Madrid, Spain—Patients’ perceptions of worrisome chemotherapy-related side effects have evolved since the 1980s and 1990s, according to a recent survey of women with breast and ovarian cancers that was reported at the 2017 European Society for Medical Oncology Congress.
Hair loss has been a constant issue over time; difficulty sleeping and the effects of adverse events on family members are also important concerns for patients. However, nausea and vomiting no longer take center stage as concerns the way they did in the 1980s and 1990s.
Patient assessments about the impact of chemotherapy-related side effects have been carried out since the early 1980s, explained lead investigator Beyhan Ataseven, MD, Senior Physician, Department of Gynecology and Gynecological Oncology, Evangelische Huyssens-Stiftung, Kliniken Essen-Mitte, Germany.
“With the most recent analysis dating back to 2002, we felt it was time to collect new data and update the interview format. Living conditions have changed, and so have the accompanying chemotherapies, as well as supportive measures to manage side effects. As doctors, it is important to know what our patients care about,” she told the audience.
According to Dr Ataseven, the survey differed from previous surveys on the same topic by focusing exclusively on patients with breast (N = 95) and ovarian (N = 46) cancers. Furthermore, the investigators added a longitudinal analysis by conducting 3 separate interviews with patients—before, during, and after completion of chemotherapy.
At each interview, 141 patients who were scheduled for or undergoing chemotherapy were presented with 2 groups of cards featuring physical and nonphysical side effects. Patients selected the 5 most burdensome symptoms in each group and ranked them according to importance. Of the 10 side effects each patient chose, they were then asked to select the 5 most significant and rank those as well.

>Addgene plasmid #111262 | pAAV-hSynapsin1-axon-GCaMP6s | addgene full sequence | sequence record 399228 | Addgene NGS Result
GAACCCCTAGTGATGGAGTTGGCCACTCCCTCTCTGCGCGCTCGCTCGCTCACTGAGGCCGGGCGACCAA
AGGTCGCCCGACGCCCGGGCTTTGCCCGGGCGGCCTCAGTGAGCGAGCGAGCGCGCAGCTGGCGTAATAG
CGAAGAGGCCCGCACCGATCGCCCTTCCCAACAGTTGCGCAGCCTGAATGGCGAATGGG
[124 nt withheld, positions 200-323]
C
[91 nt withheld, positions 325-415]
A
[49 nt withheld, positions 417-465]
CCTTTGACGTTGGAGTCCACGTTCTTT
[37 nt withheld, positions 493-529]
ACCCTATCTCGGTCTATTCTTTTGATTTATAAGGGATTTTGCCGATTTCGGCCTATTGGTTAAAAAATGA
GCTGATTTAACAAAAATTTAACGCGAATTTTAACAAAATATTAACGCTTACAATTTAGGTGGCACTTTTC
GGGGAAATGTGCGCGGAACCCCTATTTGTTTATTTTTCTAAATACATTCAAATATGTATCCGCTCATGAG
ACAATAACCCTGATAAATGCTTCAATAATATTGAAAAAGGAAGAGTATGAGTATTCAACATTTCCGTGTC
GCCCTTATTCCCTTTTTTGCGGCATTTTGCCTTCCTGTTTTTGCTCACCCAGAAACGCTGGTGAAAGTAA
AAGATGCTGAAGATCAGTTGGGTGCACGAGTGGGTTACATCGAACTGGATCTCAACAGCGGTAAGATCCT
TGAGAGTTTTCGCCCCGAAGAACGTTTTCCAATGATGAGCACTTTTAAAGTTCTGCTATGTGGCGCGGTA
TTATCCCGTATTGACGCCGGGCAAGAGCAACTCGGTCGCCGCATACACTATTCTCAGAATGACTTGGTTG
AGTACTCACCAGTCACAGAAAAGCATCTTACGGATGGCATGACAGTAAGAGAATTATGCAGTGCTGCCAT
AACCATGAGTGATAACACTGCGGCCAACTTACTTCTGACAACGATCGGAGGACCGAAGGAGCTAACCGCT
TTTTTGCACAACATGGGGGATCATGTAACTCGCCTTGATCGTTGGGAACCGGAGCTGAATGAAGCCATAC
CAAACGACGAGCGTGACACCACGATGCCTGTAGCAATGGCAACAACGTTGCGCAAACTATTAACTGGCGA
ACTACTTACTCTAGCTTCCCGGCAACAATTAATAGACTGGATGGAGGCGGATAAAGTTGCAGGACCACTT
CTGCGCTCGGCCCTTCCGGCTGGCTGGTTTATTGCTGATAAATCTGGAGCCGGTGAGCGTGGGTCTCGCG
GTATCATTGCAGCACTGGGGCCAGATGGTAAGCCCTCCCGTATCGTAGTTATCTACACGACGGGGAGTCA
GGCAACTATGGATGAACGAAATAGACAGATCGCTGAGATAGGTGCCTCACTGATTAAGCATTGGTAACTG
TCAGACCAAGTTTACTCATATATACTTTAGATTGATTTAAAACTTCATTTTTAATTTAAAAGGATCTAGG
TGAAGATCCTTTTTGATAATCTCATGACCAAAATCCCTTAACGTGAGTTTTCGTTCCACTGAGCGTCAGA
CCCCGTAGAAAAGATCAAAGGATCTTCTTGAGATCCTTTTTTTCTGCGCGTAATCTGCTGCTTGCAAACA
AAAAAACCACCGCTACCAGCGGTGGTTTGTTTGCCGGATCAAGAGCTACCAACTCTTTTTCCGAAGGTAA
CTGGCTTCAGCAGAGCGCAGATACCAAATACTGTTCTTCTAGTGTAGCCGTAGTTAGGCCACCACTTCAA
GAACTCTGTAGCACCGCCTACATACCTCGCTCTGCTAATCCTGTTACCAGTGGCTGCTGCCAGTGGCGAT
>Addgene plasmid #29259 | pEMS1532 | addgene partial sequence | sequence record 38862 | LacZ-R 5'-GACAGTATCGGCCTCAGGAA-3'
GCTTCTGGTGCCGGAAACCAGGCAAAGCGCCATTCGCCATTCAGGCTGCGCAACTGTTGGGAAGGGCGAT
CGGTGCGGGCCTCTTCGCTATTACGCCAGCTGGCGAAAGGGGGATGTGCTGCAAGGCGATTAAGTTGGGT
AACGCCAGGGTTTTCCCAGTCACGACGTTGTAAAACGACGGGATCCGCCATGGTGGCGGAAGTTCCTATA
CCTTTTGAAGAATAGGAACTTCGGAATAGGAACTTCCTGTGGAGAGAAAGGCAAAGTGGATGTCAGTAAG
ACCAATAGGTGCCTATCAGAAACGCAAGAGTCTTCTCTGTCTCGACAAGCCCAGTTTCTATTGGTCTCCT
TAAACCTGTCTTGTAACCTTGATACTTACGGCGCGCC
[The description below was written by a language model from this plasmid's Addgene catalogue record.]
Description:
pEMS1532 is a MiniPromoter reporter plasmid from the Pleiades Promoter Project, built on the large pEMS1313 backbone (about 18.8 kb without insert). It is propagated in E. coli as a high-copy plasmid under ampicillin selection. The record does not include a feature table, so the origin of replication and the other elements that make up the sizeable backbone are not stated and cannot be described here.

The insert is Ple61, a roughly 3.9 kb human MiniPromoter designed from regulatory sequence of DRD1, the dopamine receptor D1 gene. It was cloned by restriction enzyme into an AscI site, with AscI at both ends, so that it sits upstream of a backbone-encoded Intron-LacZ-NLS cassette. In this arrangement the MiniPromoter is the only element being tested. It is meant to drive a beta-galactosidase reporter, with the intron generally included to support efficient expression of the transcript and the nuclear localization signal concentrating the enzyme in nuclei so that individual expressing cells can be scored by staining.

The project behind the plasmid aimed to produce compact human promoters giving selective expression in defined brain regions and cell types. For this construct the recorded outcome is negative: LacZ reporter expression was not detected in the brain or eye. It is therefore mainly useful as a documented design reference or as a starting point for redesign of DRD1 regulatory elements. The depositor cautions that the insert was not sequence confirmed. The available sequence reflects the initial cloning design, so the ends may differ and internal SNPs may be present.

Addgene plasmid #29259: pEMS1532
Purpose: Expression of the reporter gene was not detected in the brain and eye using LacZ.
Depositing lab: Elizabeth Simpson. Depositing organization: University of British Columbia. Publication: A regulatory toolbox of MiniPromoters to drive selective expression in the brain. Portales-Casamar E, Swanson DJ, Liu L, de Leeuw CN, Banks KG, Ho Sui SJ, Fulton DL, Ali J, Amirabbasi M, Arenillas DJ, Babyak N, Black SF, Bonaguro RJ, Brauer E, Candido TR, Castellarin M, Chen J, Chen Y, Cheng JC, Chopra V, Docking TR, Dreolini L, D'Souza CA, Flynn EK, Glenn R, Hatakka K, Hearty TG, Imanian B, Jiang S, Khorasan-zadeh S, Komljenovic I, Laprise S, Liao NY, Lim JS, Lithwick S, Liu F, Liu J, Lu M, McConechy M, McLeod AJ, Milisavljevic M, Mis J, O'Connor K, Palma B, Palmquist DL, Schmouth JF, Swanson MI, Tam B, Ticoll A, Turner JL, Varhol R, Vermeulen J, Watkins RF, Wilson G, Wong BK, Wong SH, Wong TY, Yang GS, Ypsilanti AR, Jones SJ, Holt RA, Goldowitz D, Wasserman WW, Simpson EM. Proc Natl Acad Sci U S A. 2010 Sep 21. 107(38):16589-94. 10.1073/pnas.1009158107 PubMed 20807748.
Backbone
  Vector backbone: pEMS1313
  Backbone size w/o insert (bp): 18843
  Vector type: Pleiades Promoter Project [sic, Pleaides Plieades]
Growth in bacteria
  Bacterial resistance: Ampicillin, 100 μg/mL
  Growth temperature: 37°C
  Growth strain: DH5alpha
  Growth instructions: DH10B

“We found that on the one hand, side effects like nausea and vomiting are no longer a major concern for patients. We can explain this by effective modern supportive care for these symptoms. On the other hand, hair loss remains a persistent unresolved issue that is particularly difficult for patients at the start of treatment. As time passes, patients seem to get used to hair loss and other side effects take precedence,” Dr Ataseven said.
“Over their entire course of chemotherapy, sleep disorders are the most difficult side effect they deal with, and this becomes increasingly concerning over time. Anxiety about the effects of their illness on their partner or family remains a top issue throughout the course of treatment,” she stated.
Dr Ataseven explained that these findings can provide physicians with important insights that can translate into better care for patients.
“They should lead us to consider ways to improve on our therapies. For example, prescribing a sleeping tablet can alleviate sleep disturbance. Until now, this has not been part of routine care. In addition, the findings suggest that more psychological support is needed to address patients’ social anxieties and family-related matters,” Dr Ataseven said.
She also noted that, although 2 different scalp-cooling devices are FDA approved for hair loss in the United States, this is not a “global solution.”
“We must clearly discuss treatment-related side effects with our patients in advance; in particular, difficulty sleeping and the impact of side effects on family or partners,” Dr Ataseven concluded.